8' Bordone Bass (to B just below middle C)

8' Bordone Soprani (from middle C)

4' Flauto

4' Ottavao

2' XV

1 1/3' XIX

1' XXII

8' Cornamusa (from middle C)

 

16' Subbasso, with manual to pedal coupler.

 

I wonder how Sig. Tamburini intended the Cornamusa to be used in this instrument. It is installed in a small and acoustically dry chapel, and the sound of the Cornamusa stop is particularly strident. It sounds rather like a cross between a Vox humana and a bagpipe, and is quite piercing.* Given that it begins at middle C, it can only be usefully paired with the 8' Bordone bass, which is significantly quieter. Adding any of the other stops makes the situation worse, since they are all at 4' pitch or above and are full length.

 

I confess that the Cornamusa remains sadly unused for the most part, both by me and by the organ scholars at the College. Has anyone come across one of these stops anywhere else? It seems particularly unusual on such a small specification. Can anyone shed any light on how this stop might have been / might be used in either historical or contemporary context, and some suggestions of what music might work well?

 

* OrganStops.org has this to say: http://www.organstops.org/c/Cornemeuse.html


 

I do not know the Tamburini organ, but one use for such reed stops in early Italian instruments would have been the playing of Pastorales, a genre intended to imitate the sound of shepherds' bagpipes. Without checking I believe the few pastorales I have seen (e.g. Zipoli) all descend below middle C, but it is worth remembering that much early Italian organ music was improvised. This organ, for example, doesn't even have a music desk (click the pictures link on the left)


 

8' Bordone Bass (to B just below middle C)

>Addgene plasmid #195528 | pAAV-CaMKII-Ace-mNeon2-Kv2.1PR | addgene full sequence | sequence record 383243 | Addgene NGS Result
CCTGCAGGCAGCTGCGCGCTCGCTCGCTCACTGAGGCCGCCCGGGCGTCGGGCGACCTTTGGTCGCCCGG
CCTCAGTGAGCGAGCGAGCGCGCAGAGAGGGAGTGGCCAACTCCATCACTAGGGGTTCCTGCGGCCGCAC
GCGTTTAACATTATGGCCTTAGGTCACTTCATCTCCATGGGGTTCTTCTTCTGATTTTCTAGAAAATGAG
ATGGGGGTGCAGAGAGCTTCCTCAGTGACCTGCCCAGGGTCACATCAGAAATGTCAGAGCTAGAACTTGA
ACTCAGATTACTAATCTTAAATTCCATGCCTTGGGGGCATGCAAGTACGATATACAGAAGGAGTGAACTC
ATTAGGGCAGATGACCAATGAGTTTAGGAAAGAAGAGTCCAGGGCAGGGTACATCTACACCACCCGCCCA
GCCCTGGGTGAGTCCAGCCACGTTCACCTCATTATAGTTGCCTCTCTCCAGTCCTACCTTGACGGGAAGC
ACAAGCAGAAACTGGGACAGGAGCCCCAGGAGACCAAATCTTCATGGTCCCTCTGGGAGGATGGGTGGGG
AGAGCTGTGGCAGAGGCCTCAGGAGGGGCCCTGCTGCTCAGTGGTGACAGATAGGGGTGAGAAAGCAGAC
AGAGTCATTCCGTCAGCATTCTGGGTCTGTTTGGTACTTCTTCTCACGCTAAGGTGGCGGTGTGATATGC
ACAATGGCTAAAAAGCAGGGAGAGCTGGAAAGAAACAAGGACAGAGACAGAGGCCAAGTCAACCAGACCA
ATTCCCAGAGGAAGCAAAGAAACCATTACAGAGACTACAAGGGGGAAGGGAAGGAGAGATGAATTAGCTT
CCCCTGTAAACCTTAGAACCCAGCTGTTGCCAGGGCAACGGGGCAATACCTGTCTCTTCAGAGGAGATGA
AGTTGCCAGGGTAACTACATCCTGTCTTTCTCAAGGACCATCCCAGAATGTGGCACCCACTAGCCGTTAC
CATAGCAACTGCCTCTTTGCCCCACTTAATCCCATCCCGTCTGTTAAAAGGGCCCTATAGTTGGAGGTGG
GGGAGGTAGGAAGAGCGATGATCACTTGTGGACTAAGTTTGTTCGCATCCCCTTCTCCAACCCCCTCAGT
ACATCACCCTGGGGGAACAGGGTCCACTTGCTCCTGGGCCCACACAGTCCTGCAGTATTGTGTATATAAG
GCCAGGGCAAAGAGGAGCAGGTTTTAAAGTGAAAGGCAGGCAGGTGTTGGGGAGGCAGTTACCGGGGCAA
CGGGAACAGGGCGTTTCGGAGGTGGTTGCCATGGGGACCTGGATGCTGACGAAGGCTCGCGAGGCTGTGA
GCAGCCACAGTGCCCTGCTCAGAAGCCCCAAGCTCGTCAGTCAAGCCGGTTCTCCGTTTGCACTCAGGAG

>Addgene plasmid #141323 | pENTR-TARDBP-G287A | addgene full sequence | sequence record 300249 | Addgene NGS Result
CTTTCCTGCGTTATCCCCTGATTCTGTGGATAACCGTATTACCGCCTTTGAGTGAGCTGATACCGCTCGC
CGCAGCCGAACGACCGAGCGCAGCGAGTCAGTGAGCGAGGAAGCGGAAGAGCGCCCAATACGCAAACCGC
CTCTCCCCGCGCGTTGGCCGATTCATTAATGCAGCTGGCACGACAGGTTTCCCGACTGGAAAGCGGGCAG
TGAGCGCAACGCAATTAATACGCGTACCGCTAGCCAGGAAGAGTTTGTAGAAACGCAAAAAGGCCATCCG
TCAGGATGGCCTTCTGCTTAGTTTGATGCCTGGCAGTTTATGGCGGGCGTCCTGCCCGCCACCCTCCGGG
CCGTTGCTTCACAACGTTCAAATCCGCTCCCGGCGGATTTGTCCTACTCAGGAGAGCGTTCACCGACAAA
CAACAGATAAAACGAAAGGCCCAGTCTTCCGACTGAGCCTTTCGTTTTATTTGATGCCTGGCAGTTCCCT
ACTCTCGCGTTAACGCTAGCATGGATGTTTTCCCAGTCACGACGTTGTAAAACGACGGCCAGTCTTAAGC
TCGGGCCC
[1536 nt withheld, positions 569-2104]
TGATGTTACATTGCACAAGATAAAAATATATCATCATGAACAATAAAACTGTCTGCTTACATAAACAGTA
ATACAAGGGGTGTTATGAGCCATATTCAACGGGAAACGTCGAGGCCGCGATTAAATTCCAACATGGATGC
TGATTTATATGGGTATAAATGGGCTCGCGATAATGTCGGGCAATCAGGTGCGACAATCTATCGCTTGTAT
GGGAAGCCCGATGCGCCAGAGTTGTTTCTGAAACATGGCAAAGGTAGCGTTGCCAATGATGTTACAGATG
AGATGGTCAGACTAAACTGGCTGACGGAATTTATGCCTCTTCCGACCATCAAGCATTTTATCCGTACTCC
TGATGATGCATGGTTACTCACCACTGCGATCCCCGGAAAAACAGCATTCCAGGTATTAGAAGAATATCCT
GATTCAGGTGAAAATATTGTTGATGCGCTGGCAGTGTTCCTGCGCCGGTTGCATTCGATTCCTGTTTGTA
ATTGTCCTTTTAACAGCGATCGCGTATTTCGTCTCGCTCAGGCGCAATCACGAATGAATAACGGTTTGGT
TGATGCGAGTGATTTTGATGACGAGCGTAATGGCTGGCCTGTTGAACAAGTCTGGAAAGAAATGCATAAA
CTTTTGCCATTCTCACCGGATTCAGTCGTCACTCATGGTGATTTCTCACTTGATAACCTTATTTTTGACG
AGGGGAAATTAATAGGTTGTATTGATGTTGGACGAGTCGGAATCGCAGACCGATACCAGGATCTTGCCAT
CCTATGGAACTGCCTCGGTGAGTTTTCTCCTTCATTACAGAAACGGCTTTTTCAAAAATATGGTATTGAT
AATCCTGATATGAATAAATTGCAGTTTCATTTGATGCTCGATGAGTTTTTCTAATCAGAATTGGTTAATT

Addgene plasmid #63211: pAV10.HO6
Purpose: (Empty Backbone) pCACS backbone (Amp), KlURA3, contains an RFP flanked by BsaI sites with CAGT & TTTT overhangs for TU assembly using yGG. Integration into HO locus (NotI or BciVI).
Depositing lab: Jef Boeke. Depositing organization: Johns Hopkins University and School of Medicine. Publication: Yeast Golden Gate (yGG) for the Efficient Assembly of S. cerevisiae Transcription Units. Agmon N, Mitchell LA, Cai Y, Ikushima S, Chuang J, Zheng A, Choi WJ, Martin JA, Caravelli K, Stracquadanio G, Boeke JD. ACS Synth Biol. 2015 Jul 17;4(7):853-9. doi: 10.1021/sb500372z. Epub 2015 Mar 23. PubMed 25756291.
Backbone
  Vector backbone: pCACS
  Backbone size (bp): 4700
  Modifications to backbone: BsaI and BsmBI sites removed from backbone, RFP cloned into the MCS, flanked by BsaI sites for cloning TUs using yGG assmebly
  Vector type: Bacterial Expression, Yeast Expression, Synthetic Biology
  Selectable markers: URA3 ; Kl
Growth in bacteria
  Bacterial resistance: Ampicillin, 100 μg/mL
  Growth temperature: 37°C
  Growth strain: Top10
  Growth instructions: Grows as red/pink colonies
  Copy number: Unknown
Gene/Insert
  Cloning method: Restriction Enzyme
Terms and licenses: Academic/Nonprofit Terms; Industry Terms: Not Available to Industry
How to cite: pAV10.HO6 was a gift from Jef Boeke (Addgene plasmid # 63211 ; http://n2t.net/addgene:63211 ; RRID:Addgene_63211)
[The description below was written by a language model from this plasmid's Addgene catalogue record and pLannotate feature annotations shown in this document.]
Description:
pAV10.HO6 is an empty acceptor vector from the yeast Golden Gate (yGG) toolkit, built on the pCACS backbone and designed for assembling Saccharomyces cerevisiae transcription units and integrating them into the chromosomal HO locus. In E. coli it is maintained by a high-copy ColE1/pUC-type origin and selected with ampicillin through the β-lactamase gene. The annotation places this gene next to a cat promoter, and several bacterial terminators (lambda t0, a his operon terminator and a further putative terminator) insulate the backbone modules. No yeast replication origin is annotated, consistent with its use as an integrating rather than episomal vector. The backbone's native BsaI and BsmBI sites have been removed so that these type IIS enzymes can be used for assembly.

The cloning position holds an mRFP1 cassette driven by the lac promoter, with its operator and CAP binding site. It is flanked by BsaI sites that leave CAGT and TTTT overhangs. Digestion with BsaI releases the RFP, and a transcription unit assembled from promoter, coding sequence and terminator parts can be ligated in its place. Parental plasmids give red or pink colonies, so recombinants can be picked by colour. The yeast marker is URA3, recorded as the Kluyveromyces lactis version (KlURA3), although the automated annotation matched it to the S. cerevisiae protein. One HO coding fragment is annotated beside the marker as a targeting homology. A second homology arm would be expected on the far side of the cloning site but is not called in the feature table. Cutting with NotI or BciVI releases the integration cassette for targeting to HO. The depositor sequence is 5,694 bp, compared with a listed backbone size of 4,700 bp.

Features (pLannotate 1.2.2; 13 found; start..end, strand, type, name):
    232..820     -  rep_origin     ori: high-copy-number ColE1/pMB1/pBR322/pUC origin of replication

8' Bordone Soprani (from middle C)

4' Flauto

4' Ottavao

2' XV

1 1/3' XIX

1' XXII

8' Cornamusa (from middle C)

 

16' Subbasso, with manual to pedal coupler.

 

I wonder how Sig. Tamburini intended the Cornamusa to be used in this instrument. It is installed in a small and acoustically dry chapel, and the sound of the Cornamusa stop is particularly strident. It sounds rather like a cross between a Vox humana and a bagpipe, and is quite piercing.* Given that it begins at middle C, it can only be usefully paired with the 8' Bordone bass, which is significantly quieter. Adding any of the other stops makes the situation worse, since they are all at 4' pitch or above and are full length.

 

 

I know this organ well. The Cornamusa is a bit of a squawk, and only seems to be of use in solo context a little like a Mid C Cornet stop. You can add it to make a raucous full organ noise if you want to, otherwise I would tend to ignore its existence.

 

AJS


 

Thanks - I had a go today, and a middle C/G drone with a solo melody over it does sound relatively convincing. Having the stop begin at tenor C would make a big difference though, as the melody inevitably gets pushed rather high.

 

 

I know this organ well. The Cornamusa is a bit of a squawk, and only seems to be of use in solo context a little like a Mid C Cornet stop. You can add it to make a raucous full organ noise if you want to, otherwise I would tend to ignore its existence.

 

AJS

 

I have been covering for the regular organist's maternity leave this term, and experimenting on and off have found the full organ with the Cornamusa to be unsatisfying since, beginning at middle C, it inevitably sounds like half a rank. It seems such a shame to simply ignore it, but I can't really find an tasteful use for it.

 

Porthead - you mention that you know the organ well. I'd be interested to know something more of its history, and how a Tamburini came to be installed. It certainly isn't well-suited to accompanying the English repertoire, and seems something of an anomaly (not that there aren't a number of anomalous organs in Oxford college chapels) but then I draw a blank as to what its use is, given that you have drawn the same conclusion I did which was to ignore it as far as possible...


 

I believe John Rowntree would be the person to ask.

 

Whilst something of a curiosity (and subject of at least one rebuild, I believe), it's a good deal more successful and interesting as a musical instrument than some of its contemporaries - St Edmund Hall, for example, which is even more of a curiosity.